Chrissy put down the laundry basket in front of my recliner.

“These are yours,” she said. “Mostly work clothes.”

“What do want me to do with them?” I asked, still staring blankly at the TV.

“Hang them up, maybe?”

“Why? I’m probably never gonna wear them again.”

I don’t remember what it’s like to wear a collared shirt, necktie or pants that don’t have a drawstring. The dress code here at the home office is so relaxed, it’s hard not to nod off at the laptop. I slept in the clothes I’m wearing, and probably will again tonight. Chrissy says I look “homeless,” but here I am in the dining room, under siege by an invisible virus that essentially shut down Life As We Knew It. Why dress like an adult when you’ve been grounded like a teenager who blew curfew?

This morning, I touched base with Scranton Mayor Paige Gebhardt Cognetti. I was in the garage and caught my reflection in a window: Mushroom cloud of gray hair, sweatpants, slippers and a long-sleeve thermal shirt. I looked like Ted Danson on a camping trip. I didn’t ask the mayor what she was wearing. That would be inappropriate.

Work is work, no matter where you do it, but there’s something to the idea of “dressing for success.” The business day is half over and I’m dressed for bed. Worse, I’m writing about it as if anyone cares. It’s just another of the many ways the coronavirus crisis has infected our daily routines. I used to get up, have coffee, take a shower and drive to work. Now I get up, have coffee, sniff my shirt and shuffle to the dining room table. According to the latest projections, this is how my mornings will start for the rest of April. At least.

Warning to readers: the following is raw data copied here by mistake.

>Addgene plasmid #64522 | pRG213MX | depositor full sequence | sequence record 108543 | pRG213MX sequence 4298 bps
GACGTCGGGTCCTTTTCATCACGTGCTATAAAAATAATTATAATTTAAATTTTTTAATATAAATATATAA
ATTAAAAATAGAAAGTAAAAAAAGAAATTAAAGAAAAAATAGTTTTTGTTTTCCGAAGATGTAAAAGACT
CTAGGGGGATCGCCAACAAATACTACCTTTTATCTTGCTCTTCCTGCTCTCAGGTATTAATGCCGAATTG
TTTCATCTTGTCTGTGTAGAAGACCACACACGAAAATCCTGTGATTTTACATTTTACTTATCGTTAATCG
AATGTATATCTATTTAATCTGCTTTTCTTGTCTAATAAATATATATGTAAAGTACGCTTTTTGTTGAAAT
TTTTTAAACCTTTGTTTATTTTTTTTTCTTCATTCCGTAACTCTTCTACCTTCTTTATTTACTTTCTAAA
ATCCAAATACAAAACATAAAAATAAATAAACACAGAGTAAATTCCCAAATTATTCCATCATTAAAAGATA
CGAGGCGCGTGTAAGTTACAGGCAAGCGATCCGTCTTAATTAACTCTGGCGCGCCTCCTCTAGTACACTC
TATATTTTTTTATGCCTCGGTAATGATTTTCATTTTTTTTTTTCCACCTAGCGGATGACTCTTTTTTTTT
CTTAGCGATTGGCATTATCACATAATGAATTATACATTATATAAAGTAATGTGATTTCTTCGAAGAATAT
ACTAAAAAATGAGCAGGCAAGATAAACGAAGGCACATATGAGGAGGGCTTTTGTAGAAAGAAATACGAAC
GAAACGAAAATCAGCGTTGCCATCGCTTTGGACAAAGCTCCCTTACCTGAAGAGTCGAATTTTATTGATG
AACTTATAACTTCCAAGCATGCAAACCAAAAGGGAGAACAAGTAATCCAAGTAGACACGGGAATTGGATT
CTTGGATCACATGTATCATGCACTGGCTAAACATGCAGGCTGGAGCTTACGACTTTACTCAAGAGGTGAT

About an hour ago, I carried my work clothes to the guest bedroom and dumped them on the dresser. I’ll hang them up tomorrow. Or in May.

Most Times-Tribune reporters and editors are working from home, but we are committed to bringing you the quality community journalism you expect and deserve. Get complete COVID-19 coverage here. U.S. Rep. Matt Cartwright asked Greyhound to limit bus service between New York City and Northeast Pennsylvania. Staff Writer Jon O’Connell has the story here. Staff Writer Borys Krawczeniuk has the grim details on the skyrocketing numbers of confirmed coronavirus cases in NEPA here  Staff Writer Jim Lockwood explores the crummy effect coronavirus has had on sales of Girl Scouts cookies here.

On the brighter side, Staff Writer Sarah Hofius Hall highlights business groups pulling together to feed their neighbors here. Staff Writer Kathleen Bolus kids becoming pen pals with rescued animals here. Come as you are.

How are you spending this strange day? Email me at or and I’ll share your stories in my daily diary. The Times-Tribune is still here, and so are you. We will get through whatever comes next together, one day at a time.

Hang in there, hunker down and wash your hands. And change those sweatpants.